Dwayne “The Rock” Johnson deserves better than “Snitch.”
The film touts itself as being inspired by true events. Somehow I suspect this plot is, ah, somewhat less than realistic.
Johnson plays John Matthews, a dedicated family man and owner of a successful trucking company who becomes desperate to help his son, Jason (Rafi Gavron). Jason made the poor choice of agreeing to receive and hold a package of ecstasy for a friend who then planned to sell it. The DEA got to his friend first and compelled him to set up Jason. And because of the “mandatory minimum” sentencing laws in place, Jason faces no less than 10 years behind bars, no exceptions.
The only thing that can lessen his sentence is if he sets up one of his friends to get busted, but with his refusal to do so, he’s looking at a hard 10 years ahead. John, however, is willing to do whatever it takes to save his son from a hellish decade inside, and strikes up a deal with a U.S. attorney (Susan Sarandon) and a DEA agent (Barry Pepper) to go undercover in bringing down drug kingpin, “El Topo” Pintera (Benjamin Bratt).
Despite what the trailers attempt to sell the film as, “Snitch” isn’t really an action vehicle for Johnson. All of the action beats are backloaded in the final 30 minutes or so of the film. Instead, “Snitch” is focused almost entirely on John’s quest to save his son (who is having an increasingly horrific experience as the days tick onward).
The film is almost shockingly straightforward and Ric Roman Waugh crafts his piece in a manner that feels like it goes against most modern filmmaking conventions. The direction can feel a bit anonymous at times, but I have to admire at least somewhat the workman-like qualities of a director who doesn’t try to overcook drama or action.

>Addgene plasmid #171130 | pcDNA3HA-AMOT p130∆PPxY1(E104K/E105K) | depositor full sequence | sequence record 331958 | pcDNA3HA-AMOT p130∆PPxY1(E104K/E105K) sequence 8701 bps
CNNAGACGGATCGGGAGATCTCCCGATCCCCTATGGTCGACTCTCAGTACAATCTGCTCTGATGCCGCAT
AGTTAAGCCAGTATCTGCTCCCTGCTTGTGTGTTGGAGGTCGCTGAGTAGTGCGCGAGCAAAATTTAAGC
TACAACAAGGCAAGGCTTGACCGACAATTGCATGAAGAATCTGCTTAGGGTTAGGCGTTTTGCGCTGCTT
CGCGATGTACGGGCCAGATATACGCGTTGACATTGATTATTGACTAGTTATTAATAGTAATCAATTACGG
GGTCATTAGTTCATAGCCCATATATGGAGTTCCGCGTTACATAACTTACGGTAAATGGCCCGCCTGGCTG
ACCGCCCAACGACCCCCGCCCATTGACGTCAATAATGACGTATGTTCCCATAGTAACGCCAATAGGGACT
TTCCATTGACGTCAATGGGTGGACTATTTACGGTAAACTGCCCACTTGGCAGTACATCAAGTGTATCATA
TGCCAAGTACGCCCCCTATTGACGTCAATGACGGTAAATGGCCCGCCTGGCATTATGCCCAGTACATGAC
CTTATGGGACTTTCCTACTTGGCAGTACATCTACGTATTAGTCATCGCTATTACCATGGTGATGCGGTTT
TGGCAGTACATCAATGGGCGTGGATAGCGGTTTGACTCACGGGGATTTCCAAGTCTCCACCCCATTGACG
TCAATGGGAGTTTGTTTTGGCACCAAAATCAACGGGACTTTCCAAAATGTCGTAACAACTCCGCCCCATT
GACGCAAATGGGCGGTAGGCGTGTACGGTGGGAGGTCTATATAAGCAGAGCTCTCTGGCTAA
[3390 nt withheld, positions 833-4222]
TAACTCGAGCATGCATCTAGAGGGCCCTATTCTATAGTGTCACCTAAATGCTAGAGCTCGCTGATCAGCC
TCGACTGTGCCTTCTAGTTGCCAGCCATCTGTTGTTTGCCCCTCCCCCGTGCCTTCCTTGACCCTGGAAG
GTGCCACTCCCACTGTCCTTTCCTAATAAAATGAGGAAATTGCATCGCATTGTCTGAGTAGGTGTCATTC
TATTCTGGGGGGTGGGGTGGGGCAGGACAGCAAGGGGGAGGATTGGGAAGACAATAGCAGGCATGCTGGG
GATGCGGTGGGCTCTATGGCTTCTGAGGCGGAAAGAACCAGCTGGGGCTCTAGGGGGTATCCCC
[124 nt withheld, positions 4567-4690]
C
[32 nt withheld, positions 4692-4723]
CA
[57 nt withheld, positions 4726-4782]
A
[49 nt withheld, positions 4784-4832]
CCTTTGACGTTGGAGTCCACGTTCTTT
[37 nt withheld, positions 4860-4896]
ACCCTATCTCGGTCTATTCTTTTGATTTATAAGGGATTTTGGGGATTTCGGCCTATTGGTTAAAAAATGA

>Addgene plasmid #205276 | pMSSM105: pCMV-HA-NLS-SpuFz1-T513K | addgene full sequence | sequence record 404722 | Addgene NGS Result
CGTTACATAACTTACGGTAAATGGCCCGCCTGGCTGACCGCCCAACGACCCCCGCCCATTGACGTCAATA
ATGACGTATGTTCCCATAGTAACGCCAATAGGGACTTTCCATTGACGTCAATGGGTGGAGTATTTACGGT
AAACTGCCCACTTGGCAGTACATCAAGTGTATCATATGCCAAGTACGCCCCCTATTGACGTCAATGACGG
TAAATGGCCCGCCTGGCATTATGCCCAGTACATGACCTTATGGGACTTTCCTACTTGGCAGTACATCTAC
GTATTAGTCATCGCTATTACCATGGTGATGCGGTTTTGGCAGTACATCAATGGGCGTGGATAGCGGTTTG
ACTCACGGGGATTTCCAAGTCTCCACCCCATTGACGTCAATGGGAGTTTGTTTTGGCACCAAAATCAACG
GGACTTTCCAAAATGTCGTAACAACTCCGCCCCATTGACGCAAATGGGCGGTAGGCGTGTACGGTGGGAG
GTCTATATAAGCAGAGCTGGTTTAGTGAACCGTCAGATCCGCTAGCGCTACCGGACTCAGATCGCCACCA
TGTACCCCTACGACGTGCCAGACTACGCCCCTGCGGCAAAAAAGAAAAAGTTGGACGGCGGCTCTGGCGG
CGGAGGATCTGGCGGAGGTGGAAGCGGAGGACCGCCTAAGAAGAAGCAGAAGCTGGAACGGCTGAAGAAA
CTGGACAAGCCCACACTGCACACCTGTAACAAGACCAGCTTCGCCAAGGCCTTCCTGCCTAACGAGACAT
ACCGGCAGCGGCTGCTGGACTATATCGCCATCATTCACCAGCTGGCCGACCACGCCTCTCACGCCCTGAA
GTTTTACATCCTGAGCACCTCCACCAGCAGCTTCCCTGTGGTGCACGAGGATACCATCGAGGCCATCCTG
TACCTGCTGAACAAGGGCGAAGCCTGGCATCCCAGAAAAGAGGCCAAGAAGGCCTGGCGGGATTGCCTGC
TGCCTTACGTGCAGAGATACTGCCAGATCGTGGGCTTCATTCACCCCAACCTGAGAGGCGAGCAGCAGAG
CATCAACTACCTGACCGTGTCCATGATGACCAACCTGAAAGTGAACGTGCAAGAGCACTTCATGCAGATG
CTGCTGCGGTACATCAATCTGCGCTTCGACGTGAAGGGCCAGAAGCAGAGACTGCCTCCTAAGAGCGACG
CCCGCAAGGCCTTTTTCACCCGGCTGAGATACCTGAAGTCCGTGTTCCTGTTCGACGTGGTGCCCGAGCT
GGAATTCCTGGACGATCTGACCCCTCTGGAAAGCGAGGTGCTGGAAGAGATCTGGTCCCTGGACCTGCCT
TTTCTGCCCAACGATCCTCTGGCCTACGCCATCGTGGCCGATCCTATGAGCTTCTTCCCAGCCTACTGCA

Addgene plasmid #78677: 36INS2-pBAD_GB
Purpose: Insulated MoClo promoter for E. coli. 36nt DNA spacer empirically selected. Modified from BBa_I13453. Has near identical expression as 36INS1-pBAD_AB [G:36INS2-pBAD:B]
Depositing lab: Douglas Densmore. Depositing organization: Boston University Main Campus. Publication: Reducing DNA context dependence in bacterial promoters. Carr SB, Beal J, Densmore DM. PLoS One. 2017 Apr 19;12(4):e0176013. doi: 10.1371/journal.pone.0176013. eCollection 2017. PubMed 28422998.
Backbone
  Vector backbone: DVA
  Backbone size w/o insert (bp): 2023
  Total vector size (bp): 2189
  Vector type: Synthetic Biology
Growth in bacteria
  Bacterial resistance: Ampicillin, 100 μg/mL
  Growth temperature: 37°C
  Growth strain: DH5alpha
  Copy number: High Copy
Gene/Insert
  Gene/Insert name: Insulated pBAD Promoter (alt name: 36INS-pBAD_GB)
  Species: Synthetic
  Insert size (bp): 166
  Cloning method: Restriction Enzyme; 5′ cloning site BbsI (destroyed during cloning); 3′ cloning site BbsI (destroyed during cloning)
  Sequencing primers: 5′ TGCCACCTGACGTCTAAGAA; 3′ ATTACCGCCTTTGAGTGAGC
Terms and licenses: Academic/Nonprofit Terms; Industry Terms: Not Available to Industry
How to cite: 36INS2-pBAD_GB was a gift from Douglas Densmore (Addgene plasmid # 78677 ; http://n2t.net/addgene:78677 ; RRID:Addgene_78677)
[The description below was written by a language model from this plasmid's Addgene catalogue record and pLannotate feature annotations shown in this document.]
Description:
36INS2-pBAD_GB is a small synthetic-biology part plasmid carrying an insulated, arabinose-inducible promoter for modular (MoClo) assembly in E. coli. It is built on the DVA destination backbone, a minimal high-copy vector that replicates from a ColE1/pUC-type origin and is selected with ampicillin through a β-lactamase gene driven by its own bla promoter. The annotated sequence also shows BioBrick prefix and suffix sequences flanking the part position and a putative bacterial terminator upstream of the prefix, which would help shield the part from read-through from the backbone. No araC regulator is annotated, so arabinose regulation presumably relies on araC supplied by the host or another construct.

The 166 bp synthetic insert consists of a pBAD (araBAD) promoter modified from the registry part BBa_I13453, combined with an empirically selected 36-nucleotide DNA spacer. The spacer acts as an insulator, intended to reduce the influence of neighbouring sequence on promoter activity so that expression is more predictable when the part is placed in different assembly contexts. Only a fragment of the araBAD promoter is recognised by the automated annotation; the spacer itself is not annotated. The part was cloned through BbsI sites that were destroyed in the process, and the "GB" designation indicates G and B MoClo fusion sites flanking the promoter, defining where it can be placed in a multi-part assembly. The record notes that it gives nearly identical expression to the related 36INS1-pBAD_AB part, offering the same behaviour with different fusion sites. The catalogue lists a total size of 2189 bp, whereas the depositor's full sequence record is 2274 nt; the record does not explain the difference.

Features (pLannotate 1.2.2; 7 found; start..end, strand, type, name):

I also have to give Johnson props for taking on a role as grounded as this. There’s a bit of dissonance when it comes to seeing a guy built like an action figure trying to play an average Joe and even gets physically beaten with relative ease.
But Johnson gives it his best shot, though the results are often serviceable at best. He’s not bad, but it’s a role that doesn’t really play to his strengths either. I admire the guy for branching out and trying something different, and I think he’s got the potential to perhaps dig deeper, but this is neither the script nor the director to accomplish such a task.
Mostly I found myself being far more engaged by Barry Pepper’s undercover DEA agent and that gloriously haggard beard he was sporting. Basically if the movie had been more about Pepper trying to take down local drug runner Malik (Michael K. Williams essentially not trying hard to just reprise his character from “The Wire”) I might have been vastly more entertained.
I have to give Waugh and his script co-writer Justin Haythe praise, though, for attempting an “issues film” that never really beats you over the head with what it’s trying to say. “Snitch” is very much a vehicle for them to bring to the forefront perceived injustices regarding the mandatory minimum laws and it would have been very easy to just browbeat the audience with what they wanted to say, but thankfully that’s by and large avoided.
“Snitch” isn’t a bad movie. I wasn’t bored with it. It’s just lacking in meat. There’s not much to really think about or a performance to really savor once the credits roll.